DeKalb CEO candidates present vision for county

Candidates and panelists on stage after the DeKalb County CEO forum

Credit: Dan Klepal

Credit: Dan Klepal

Candidates and panelists on stage after the DeKalb County CEO forum

The three candidates for DeKalb County chief executive discussed issues ranging from public safety to infrastructure to economic development on Thursday night at a forum in Stonecrest.

Steve Bradshaw, Lorraine Cochran-Johnson and Larry Johnson spoke to a crowd of more than 150 people in a studio at New Birth Missionary Baptist Church. The “DeKalb Matters” forum was sponsored by the church, The Atlanta Journal-Constitution and WSB-TV.

The candidates are vying to replace term-limited Michael Thurmond. And since no Republicans filed to run for the office, it will go to the winner of the Democratic primary on May 21.

In his opening statement at Thursday’s forum, Johnson emphasized the importance of improving the county’s customer service. He also listed priorities including health and housing, violence prevention and ensuring that police in DeKalb are well-equipped and get the best training. He added that he would create an office of violence prevention.

“We also want to focus on transit,” Johnson said. “I don’t know about you but trying to go through I-20 today, it was a lot of work to get here.”

Cochran-Johnson focused on her record as a county commissioner, noting that she brought legislation to impose a moratorium on dollar store development. She also said that as chair of the commission’s public works and infrastructure committee, she saved taxpayers more than $92 million through mandatory audits of all contracts of $3 million or more.

“I have been about the business of the people of DeKalb County,” she said. “I stand before you as the author of the video surveillance system legislation ordinance that requires mandatory video surveillance at all gas and service stations as well as your high-risk businesses.”

Bradshaw, the District 4 commissioner, said he has delivered on many things for his constituents, including a food pantry that feeds 300 people every other week and a new community senior center.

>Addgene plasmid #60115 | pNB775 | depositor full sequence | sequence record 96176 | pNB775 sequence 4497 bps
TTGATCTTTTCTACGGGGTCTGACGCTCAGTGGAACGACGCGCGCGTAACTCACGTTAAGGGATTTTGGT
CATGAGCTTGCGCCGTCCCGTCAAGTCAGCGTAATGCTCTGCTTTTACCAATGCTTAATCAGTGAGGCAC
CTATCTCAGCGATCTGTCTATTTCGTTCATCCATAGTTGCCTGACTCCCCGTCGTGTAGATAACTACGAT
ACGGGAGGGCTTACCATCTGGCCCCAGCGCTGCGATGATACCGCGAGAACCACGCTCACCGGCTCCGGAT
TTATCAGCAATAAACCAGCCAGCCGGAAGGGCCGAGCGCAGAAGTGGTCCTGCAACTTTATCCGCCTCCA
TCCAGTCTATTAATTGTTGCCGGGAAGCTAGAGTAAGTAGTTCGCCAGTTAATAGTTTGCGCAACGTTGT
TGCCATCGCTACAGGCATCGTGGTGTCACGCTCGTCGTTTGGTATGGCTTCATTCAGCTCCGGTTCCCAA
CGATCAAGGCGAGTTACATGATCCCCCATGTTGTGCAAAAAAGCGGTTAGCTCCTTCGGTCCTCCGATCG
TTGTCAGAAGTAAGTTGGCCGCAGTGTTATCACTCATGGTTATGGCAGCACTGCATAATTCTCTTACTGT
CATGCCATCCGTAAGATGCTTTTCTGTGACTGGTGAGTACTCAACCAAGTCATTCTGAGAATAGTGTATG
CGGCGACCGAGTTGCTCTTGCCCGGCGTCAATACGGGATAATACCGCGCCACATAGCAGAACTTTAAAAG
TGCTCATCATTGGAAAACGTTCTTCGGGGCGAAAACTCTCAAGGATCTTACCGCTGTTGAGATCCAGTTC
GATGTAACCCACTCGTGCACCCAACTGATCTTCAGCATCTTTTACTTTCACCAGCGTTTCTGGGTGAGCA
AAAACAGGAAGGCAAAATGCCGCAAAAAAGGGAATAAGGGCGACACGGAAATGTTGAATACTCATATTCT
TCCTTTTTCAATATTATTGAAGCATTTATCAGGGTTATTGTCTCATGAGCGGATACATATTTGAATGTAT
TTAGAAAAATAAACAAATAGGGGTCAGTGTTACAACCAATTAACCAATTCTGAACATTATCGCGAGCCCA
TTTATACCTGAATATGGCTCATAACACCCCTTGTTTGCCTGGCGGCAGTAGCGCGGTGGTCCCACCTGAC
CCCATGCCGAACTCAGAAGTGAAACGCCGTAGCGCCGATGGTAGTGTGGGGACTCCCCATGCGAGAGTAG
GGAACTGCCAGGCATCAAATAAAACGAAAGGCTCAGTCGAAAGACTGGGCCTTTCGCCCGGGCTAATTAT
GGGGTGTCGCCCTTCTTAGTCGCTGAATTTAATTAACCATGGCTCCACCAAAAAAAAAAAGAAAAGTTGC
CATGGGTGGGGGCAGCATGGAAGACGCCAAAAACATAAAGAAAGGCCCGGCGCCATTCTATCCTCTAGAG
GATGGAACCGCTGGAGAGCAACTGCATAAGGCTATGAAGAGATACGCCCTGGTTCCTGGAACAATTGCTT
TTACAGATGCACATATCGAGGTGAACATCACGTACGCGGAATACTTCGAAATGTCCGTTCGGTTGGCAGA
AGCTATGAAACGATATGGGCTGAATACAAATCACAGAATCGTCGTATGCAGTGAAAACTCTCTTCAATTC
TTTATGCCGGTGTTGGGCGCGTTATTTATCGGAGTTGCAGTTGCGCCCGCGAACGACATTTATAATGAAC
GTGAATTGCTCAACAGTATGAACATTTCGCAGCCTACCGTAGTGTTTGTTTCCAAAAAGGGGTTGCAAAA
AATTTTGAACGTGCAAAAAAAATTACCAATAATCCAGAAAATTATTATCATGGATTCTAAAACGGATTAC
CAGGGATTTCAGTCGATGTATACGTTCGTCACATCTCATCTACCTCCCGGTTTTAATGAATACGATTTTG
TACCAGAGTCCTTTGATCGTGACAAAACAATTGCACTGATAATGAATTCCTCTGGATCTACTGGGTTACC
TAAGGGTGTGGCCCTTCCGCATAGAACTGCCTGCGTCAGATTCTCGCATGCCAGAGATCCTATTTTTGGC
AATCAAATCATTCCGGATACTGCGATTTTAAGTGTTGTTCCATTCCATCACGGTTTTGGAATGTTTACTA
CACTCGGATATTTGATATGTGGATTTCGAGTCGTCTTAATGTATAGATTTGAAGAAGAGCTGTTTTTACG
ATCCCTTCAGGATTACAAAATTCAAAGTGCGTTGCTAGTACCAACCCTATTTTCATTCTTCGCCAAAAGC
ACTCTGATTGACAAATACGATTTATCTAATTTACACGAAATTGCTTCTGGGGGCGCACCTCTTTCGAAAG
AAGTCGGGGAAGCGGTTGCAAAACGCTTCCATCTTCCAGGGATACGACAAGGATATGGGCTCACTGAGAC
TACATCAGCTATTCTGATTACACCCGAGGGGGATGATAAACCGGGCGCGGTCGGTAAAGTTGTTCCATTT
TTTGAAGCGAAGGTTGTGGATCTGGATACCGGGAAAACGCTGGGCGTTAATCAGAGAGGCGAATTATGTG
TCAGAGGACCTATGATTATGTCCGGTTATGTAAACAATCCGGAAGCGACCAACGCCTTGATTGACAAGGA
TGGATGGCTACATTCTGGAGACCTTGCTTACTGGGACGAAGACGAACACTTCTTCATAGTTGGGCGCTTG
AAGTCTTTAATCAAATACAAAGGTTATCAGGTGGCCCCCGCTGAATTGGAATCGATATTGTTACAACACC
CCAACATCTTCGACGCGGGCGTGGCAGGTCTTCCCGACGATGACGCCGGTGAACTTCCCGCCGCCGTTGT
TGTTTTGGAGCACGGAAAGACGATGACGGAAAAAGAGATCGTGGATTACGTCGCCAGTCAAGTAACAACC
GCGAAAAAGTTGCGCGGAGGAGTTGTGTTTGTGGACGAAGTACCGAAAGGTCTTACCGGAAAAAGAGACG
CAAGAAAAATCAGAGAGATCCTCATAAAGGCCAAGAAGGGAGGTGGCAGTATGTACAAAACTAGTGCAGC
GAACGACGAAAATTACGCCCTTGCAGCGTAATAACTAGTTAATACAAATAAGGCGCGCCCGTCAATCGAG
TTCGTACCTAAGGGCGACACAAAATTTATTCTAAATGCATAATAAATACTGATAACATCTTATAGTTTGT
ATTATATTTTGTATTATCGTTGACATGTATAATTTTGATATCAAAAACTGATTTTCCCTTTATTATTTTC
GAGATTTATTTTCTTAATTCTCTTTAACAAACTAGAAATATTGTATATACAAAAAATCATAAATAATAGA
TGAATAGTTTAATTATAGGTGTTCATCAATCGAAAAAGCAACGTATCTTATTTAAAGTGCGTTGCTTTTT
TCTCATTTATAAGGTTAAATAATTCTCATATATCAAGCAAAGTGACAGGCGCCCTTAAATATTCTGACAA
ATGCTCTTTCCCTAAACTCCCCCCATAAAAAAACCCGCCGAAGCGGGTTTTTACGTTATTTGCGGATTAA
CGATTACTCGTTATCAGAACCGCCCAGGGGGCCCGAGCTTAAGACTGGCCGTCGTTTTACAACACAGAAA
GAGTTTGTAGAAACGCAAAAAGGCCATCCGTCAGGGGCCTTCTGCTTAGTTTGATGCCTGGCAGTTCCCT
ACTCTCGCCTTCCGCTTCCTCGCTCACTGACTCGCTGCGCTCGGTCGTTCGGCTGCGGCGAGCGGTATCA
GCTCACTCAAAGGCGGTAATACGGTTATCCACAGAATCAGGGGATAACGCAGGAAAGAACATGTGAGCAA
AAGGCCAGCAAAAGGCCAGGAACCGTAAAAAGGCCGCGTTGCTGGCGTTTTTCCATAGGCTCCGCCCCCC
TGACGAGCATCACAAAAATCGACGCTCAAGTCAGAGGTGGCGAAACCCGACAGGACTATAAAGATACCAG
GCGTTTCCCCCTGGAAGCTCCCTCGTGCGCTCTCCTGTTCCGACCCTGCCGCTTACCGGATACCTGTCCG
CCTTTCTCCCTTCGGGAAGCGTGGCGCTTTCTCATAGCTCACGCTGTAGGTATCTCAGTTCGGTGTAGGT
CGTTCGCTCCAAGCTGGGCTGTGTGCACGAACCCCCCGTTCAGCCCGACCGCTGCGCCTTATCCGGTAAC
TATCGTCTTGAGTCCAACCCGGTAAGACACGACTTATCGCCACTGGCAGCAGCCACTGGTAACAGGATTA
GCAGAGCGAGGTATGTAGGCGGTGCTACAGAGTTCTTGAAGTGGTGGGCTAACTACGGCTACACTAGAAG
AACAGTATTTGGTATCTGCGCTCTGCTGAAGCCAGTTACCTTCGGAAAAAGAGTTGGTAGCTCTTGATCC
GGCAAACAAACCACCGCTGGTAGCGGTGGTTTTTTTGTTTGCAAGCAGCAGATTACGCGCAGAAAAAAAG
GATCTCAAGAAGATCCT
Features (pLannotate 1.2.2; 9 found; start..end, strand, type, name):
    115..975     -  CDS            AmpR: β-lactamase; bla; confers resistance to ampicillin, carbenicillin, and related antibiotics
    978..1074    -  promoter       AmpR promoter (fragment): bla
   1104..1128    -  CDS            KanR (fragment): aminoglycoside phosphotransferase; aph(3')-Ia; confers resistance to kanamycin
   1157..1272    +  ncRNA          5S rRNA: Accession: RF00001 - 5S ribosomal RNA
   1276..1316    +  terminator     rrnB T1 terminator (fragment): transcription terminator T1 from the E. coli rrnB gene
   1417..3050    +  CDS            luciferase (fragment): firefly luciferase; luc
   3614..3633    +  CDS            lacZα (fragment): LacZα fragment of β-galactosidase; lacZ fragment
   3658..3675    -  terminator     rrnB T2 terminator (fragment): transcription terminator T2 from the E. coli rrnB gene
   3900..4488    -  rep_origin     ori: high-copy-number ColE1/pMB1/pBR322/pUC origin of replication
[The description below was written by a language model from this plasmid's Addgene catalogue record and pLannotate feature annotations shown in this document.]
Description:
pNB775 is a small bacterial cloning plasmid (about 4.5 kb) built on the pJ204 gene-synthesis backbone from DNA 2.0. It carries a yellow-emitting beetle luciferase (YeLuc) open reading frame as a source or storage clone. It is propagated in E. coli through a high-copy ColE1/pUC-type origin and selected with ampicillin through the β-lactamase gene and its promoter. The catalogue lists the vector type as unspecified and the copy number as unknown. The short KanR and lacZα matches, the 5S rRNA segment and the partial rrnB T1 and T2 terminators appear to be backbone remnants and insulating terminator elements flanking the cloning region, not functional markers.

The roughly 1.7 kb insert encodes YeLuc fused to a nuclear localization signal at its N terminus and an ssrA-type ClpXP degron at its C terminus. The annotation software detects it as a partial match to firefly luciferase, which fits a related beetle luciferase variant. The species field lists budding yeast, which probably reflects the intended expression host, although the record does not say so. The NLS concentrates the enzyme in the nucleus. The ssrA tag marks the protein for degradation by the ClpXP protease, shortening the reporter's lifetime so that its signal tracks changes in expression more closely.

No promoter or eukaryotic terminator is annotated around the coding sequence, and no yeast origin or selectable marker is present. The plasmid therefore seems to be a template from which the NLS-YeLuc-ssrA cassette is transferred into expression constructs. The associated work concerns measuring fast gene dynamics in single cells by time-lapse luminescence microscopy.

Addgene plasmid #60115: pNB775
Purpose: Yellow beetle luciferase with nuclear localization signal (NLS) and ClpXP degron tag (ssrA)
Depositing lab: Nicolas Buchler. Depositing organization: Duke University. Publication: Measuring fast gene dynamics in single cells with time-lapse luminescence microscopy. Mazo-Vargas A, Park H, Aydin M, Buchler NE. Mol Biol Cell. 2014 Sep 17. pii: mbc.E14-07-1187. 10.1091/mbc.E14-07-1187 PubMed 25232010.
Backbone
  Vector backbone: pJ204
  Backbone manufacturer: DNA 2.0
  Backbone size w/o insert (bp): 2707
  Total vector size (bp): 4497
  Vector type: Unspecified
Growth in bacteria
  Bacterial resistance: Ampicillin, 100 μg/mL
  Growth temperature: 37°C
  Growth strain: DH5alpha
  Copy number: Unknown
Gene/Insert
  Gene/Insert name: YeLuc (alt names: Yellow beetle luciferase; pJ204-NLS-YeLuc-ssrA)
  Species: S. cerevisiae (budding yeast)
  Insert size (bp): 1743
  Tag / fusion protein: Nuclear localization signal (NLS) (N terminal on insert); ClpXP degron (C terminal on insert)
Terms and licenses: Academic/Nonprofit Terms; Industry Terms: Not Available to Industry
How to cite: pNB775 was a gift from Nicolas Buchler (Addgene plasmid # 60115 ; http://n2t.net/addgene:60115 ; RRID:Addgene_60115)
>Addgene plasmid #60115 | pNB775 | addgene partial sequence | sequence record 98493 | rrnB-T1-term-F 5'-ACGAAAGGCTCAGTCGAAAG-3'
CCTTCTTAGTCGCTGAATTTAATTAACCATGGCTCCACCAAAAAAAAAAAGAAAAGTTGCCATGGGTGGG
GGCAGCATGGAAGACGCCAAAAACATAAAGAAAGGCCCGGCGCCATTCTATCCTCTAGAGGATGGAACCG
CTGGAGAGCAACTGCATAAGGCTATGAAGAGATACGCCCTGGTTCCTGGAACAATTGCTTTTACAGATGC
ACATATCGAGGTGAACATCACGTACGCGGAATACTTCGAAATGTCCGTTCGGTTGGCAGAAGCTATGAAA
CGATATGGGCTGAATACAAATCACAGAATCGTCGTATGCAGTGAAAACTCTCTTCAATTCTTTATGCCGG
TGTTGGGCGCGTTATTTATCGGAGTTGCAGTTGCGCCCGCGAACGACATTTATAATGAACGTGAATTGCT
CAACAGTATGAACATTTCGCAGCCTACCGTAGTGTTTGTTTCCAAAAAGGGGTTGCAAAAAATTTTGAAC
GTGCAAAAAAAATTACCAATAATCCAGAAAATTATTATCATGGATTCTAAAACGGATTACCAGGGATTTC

“Since I‘ve made the decision to run for CEO, the citizens of my district have come to me repeatedly to say: ‘Steve, we’re behind you 100%, but we’re sad that you’ll be leaving us as our District 4 commissioner. We’ve gotten used to what good customer constituent service looks like.’”

One of the questions panelists asked was how they would address the trend of cityhood in metro Atlanta.

“The key to eliminating cityhood is good local government,” said Cochran-Johnson, adding that the county should take a more corporate approach to serving residents.

Johnson said: “You first have to go to the source of the discontent. My job as CEO is to get down in the streets and connect with residents who are having problems with service delivery. I would be one of those CEOs who would get out there and say: ‘How can we fix it.’”

“If you’re waiting and trying to dodge a pothole like you’re playing ‘Frogger,’ that’s not good,” Johnson added.

Bradshaw said he would fight any cityhood movement. “We have 12 cities in DeKalb County,” he said. “I think that’s sufficient.” He said the General Assembly should put a moratorium on all annexations for three years.

“Right now, I describe it as the wild, wild West, where everyone just grabs what they think they’re entitled to and it’s unfair to the citizens of unincorporated DeKalb County,” Bradshaw said.

Other policy proposals mentioned Thursday night were Bradshaw’s support for bringing code enforcement duties “back under law enforcement.”

Johnson said he has helped change property maintenance codes to fit the present day, but he also cautioned that “code enforcement was used as a weapon for gentrification.”

Cochran-Johnson said she would seek greater transparency and make sure public documents are completely accessible online. She also said she would have an economic development officer and an incubator for entrepreneurs to spur economic development.

Bradshaw said he would overhaul the county’s purchasing, contracting and permitting processes “so people in the business community know that doing business with DeKalb County is both easy and on the up and up.”

Thursday night’s forum was moderated by Mike Jordan, a senior editor for the AJC leading its Black culture coverage. The panelists were Sara Gregory, the AJC’s reporter covering DeKalb County; Sophia Choi, an anchor for WSB-TV; and Maria Boynton, an anchor for V-103.